Hanginout, Inc. which describes itself as a San Diego based technology company filed suit against Google this morning over its “hangout” service for trademark infringement, federal unfair competition, and common law unfair competition.
In addition to damages Hanginout is asking a judge to grant a temporary, preliminary and permanent restraining order against Google to prevent them from using their Hangout product and name.
The lawsuit was filed in the United States District Court for the Southern District of California (case no.13CV2811).
According to the lawsuit Hanginout alleges:
Hanginout, Inc.has a trademark for the term “Hanginout” for a service very similar to Google’s Hang Out Service
Here are the more interesting parts of the suit:
that has developed, produced, owns, and commercialized mobile-video based communication products.
Hanginout was formally founded in 2011, but developed its products at least as early as approximately 2009.
Hanginout developed an interactive video-response platform with real- time analytic solutions under the brand HANGINOUT. The platform analyzes website demographics, usage, and audience interests. The platform enable users to more effective develop, promote, and sell their brands by engaging, educating, and entertaining their customers.
The HANGINOUT application is a novel social-media application that gives users the ability to easily build and publish personal video profiles complimented with a video publishing tool to create mobile video content.
Utilizing the HANGINOUT application, a user can explore, find and follow interesting people, celebrities and personalities, ask them questions and receive instant personal video responses.
The HANGINOUT application also gives users the unique ability to field questions from anyone in the application, record and publish responses, and share them from anywhere at any time.
Hanginout filed for U.S. trademark applications on July 12, 2012.
The U.S. Patent and Trademark Office assigned Hanginout Application for the HANGINOUT word mark for the HANGINOUT design mark (collectively HANGINOUT marks).
The pending trademark applications for the HANGINOUT marks covers the following goods and services: “Computer application software for mobile devices for sharing information, photos, audio and video content in the field of telecommunications and social networking services” in International Class (“IC”) 999 and “Telecommunications services, namely, providing online and telecommunication facilities for real-time and on-demand interaction between and among users of computers, mobile and handheld computers, and wired and wireless communication devices; audio, text and video broadcasting services over the Internet or other communications networks, namely, electronically transmitting audio clips, text and video clips; electronic messaging services enabling individuals to send and receive messages via email, instant messaging or a website on the Internet in the field of general interest; providing online forums for communication on topics of general interest; providing an online forum for users to share information, photos, audio and video content to engage in social networking” in IC 038.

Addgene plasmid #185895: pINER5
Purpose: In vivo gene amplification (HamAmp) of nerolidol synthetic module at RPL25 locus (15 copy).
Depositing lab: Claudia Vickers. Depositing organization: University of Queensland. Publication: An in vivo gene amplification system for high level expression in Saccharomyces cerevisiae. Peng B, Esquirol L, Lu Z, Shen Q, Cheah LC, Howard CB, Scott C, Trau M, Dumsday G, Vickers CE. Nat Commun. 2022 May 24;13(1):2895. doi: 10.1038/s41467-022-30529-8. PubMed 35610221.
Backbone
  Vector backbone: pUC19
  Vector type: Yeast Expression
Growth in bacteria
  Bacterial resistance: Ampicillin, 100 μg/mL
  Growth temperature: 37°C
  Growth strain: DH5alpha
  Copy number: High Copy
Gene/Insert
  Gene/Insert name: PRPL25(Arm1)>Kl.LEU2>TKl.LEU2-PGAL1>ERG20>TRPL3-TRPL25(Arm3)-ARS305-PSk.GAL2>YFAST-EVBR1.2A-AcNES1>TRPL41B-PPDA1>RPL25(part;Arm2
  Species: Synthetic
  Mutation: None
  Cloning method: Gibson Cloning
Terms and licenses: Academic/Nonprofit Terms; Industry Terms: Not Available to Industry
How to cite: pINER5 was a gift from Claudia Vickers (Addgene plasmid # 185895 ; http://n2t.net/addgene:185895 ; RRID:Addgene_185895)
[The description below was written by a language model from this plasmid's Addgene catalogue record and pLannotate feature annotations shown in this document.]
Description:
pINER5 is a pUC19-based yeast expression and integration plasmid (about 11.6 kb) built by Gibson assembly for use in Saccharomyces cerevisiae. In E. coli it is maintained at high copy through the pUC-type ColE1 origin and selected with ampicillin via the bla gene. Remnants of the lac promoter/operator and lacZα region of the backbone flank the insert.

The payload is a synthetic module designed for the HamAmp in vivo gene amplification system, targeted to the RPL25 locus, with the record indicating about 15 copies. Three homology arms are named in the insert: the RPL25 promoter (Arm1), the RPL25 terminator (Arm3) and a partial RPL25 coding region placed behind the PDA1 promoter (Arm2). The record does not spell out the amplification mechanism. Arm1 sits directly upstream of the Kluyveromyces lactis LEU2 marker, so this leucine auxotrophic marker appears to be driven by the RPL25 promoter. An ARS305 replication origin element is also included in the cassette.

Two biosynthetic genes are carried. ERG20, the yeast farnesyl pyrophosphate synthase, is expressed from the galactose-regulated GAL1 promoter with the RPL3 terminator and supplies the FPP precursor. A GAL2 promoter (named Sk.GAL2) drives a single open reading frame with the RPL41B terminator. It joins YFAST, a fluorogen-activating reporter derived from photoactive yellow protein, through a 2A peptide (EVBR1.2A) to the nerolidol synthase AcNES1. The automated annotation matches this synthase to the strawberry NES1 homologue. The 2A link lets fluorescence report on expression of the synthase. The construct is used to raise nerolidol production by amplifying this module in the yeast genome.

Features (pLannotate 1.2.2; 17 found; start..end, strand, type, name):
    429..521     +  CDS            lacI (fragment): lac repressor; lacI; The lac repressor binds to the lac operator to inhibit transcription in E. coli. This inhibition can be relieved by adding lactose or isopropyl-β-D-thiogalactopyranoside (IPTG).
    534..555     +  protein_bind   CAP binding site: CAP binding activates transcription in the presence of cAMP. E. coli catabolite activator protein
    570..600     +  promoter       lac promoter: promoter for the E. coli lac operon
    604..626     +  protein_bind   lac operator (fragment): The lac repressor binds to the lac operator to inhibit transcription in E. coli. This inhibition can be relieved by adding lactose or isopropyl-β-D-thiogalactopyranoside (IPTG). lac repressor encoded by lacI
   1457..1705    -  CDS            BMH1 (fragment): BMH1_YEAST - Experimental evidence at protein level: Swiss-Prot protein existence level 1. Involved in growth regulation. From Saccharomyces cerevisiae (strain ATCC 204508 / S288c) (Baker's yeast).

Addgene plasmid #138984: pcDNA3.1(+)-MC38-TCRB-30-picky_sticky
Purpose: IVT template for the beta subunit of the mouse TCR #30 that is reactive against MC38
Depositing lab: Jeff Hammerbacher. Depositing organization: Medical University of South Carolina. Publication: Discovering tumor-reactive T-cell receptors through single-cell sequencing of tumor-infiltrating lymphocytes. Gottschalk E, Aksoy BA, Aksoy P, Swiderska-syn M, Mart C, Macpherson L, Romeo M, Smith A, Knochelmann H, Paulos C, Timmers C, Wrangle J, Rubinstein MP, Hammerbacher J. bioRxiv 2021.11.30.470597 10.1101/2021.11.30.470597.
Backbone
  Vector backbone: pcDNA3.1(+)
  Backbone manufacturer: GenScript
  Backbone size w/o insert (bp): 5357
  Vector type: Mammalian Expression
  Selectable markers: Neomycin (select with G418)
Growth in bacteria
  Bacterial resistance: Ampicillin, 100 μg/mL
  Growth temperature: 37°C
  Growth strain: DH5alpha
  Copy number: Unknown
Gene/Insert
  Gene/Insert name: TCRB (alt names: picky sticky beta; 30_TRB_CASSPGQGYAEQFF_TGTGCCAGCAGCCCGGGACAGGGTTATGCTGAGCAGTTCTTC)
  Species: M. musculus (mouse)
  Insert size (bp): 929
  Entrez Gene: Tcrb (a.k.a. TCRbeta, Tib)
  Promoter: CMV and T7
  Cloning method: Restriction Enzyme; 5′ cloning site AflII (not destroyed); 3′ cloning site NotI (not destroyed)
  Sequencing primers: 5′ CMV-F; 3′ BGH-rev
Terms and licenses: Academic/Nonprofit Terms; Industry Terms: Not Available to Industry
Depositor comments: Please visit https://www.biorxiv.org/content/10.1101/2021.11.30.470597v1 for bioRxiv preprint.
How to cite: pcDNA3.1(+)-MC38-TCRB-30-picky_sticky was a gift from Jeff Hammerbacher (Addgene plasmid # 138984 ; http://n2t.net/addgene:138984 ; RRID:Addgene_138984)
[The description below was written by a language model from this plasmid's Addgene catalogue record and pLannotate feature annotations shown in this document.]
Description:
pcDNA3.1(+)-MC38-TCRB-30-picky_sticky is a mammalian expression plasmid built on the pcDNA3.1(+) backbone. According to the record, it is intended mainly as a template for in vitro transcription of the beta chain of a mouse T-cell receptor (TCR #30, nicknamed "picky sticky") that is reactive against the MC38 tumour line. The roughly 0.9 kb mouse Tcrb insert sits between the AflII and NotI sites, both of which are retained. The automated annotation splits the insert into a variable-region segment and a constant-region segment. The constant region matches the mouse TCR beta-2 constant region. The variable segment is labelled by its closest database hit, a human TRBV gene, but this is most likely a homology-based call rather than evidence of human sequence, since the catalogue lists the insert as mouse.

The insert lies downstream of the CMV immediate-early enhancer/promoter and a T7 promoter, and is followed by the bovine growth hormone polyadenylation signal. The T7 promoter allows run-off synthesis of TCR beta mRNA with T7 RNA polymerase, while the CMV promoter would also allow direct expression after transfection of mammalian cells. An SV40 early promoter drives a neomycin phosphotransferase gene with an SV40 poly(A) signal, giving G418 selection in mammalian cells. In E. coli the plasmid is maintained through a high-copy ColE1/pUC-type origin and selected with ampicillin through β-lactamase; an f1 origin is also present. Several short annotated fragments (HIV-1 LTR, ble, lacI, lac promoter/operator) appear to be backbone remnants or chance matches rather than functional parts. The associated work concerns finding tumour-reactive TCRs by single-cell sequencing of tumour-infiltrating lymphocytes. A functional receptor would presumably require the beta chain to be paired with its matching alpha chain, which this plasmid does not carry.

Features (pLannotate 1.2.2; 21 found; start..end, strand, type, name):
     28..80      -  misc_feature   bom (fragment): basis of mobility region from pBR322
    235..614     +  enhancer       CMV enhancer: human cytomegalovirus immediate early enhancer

On May 15, 2013, Google officially launched its new messaging platform titled “Hangouts.”
Google’s “Hangouts” is a social-media based video-chat service that enables both one-on-one and group chats. Hangouts can be accessed through the Gmail or Google+ websites, or through mobile applications available for Android and iOS.
On April 26, 2013, Google filed an application to register the mark “Hangouts,”
The Plaintiff alleges that Google’s “Hangouts” mark is nearly identical to Hanginout’s HANGINOUT mark in both appearance and sound and mirrors Hanginout’s products
Google’s “Hangouts” trademark application sought to cover nearly identical mobile-video based communication products
Google continues to aggressively market its Hangouts product.
Google’s Hangout mark is identical or substantially similar in sound, appearance and meaning to Hanginout’s HANGINOUT marks.
Google has used the HANGINOUT marks or a confusingly similar variation of them, in connection with the sale, offering for sale, distribution or advertising of goods and/or services.
Google’s wrongful use of the HANGINOUT marks constitutes trademark infringement of Hanginout’s HANGINOUT marks, has caused significant confusion in the marketplace, and is likely to cause both confusion and mistake, along with being likely to deceive consumers.
Google’s infringement of Hanginout’s marks was willful and with knowledge that such its use of the “Hangout” mark would or was likely to cause confusion and deceive others.
Hanginout is further entitled to disgorge Google’s profits for its willful sales and unjust enrichment.
Hanginout’s remedy at law is not adequate to compensate for injuries inflicted by Google.
Thus, Hanginout is entitled to temporary, preliminary and permanent injunctive relief.